Yoon Suk Yeol had instructed the revision of the bill to include “practical measures to improve national security,” according to local news reports.
A Revised Bill
Local reports have stated that the South Korean Government plans to introduce a bill that proposes the tracking and freezing of North Korean crypto assets. According to South Korean authorities, North Korea uses its crypto assets to fund its various weapons programs, including its nuclear program. The original version of the bill in question was introduced in November 2022. However, this bill was pulled back for revisions by Presidential decree.
The new bill, aimed at striking at Pyongyang’s weapons program, results from 10 months of deliberations and consultations between various South Korean government agencies, according to sources familiar with the matter. The new bill contains provisions that are explicitly designed to track and neutralize cryptocurrencies and other virtual assets stolen by North Korea and North Korea-backed hackers such as the Lazarus Group.
South Korean President Yoon Suk Yeol had issued instructions regarding the bill’s revision, which is now expected to add to South Korea’s existing sanctions against its neighbor. According to government sources, the South Korean president felt that the country’s cybersecurity framework requires urgent repairs.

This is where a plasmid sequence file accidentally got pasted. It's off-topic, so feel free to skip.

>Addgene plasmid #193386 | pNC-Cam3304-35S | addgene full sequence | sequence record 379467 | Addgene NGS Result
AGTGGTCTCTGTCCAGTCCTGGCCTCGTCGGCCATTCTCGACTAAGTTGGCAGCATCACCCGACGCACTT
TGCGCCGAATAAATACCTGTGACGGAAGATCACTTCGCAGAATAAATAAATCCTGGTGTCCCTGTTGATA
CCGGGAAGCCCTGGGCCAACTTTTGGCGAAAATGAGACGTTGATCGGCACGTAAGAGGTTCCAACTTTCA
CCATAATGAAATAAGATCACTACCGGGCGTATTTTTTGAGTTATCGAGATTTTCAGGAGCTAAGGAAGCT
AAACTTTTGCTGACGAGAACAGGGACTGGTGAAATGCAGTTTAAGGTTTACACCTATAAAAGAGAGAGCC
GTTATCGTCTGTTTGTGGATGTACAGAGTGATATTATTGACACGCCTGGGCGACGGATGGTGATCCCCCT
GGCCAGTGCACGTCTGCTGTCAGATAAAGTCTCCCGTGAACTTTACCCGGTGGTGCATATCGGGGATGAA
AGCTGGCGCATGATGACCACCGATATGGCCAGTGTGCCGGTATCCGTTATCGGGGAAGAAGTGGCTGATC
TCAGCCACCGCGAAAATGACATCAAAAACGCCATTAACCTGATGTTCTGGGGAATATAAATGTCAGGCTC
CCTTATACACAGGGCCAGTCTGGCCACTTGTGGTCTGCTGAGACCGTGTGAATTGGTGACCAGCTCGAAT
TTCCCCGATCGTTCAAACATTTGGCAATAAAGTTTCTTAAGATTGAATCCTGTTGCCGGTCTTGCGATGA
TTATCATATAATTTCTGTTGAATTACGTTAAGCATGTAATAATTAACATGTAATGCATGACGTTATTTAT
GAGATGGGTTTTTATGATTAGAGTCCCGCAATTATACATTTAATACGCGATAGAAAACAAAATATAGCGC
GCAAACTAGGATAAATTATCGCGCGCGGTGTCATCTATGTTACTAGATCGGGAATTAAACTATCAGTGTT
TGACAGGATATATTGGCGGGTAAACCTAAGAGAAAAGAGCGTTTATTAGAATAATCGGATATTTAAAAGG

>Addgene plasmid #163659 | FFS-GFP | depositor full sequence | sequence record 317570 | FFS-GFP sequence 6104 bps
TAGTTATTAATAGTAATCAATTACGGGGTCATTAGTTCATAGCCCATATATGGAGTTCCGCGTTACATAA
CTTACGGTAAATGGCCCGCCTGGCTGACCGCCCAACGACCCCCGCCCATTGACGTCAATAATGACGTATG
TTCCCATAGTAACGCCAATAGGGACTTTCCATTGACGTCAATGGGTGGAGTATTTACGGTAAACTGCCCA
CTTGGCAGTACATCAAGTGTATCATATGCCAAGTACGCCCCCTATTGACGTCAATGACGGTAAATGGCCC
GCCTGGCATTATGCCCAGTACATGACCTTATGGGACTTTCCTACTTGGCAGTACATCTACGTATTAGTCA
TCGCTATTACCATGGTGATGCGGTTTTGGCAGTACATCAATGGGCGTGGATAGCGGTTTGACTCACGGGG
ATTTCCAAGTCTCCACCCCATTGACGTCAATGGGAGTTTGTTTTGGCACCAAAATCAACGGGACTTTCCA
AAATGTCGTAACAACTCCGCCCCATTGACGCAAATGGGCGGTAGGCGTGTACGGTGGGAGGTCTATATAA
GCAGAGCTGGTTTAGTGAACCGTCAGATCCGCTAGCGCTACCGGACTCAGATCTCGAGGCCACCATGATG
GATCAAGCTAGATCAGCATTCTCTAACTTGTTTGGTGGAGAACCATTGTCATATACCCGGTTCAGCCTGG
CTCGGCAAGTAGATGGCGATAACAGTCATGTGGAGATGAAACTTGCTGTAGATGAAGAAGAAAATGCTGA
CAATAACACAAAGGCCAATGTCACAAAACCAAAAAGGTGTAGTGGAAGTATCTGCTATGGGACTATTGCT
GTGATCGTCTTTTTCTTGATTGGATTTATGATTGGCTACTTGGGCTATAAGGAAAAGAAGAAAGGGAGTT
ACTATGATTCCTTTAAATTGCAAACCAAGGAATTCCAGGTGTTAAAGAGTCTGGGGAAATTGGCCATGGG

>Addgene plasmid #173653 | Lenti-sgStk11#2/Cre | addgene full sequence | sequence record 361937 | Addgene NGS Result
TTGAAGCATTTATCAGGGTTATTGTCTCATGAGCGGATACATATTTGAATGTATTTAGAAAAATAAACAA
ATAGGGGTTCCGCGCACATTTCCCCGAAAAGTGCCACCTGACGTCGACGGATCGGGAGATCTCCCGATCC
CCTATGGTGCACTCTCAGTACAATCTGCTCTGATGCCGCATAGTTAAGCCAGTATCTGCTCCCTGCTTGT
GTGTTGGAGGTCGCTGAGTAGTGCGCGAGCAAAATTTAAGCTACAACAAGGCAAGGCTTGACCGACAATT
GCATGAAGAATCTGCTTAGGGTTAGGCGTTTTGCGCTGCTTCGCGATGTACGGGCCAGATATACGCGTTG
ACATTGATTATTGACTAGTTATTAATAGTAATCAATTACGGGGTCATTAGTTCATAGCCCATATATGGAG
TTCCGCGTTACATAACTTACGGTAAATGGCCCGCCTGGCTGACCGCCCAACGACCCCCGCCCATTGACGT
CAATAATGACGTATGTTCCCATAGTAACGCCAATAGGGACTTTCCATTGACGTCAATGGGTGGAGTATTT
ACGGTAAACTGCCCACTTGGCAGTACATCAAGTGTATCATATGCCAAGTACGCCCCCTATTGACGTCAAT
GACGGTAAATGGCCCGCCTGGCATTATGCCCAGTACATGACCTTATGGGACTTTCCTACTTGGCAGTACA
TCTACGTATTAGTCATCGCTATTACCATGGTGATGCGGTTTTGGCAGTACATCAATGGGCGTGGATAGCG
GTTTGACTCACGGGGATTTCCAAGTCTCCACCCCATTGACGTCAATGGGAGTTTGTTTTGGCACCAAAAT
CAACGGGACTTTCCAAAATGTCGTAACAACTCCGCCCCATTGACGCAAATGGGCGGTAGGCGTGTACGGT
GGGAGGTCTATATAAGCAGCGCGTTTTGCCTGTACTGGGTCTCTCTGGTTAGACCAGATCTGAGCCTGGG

North Korea’s Long List Of Hacks
According to South Korea’s National Intelligence Service, North Korean hackers have stolen over $180 million in cryptocurrency in the first half of 2023 alone. The country, and in particular the dreaded Lazarus Group, have been the brains behind a growing list of crypto hacks and attacks, ones that have left the industry reeling. According to Chainalysis, North Korea and the Lazarus Group have stolen around $3 billion in crypto over the past five years.
South Korean Intelligence also puts ahead a staggering figure, adding that North Korea stole $1.7 billion worth of crypto in 2022 alone, particularly Bitcoin and Ethereum.
“The growth in Pyongyang’s haul from cyber crime has corresponded with a sharp rise in missile tests by the regime, which launched over 90 cruise and ballistic missiles last year and conducted its first successful test of a solid-fuel intercontinental ballistic missile in April.”
The Lazarus Group is suspected to be behind some of the most crippling and high-profile hacks in the crypto space. A recent hack was that of CoinsPaid, an entity linked to crypto payments processor Alphapo, which disclosed it was the victim of an exploit worth $37 million in July.
Disclaimer: This article is provided for informational purposes only. It is not offered or intended to be used as legal, tax, investment, financial, or other advice.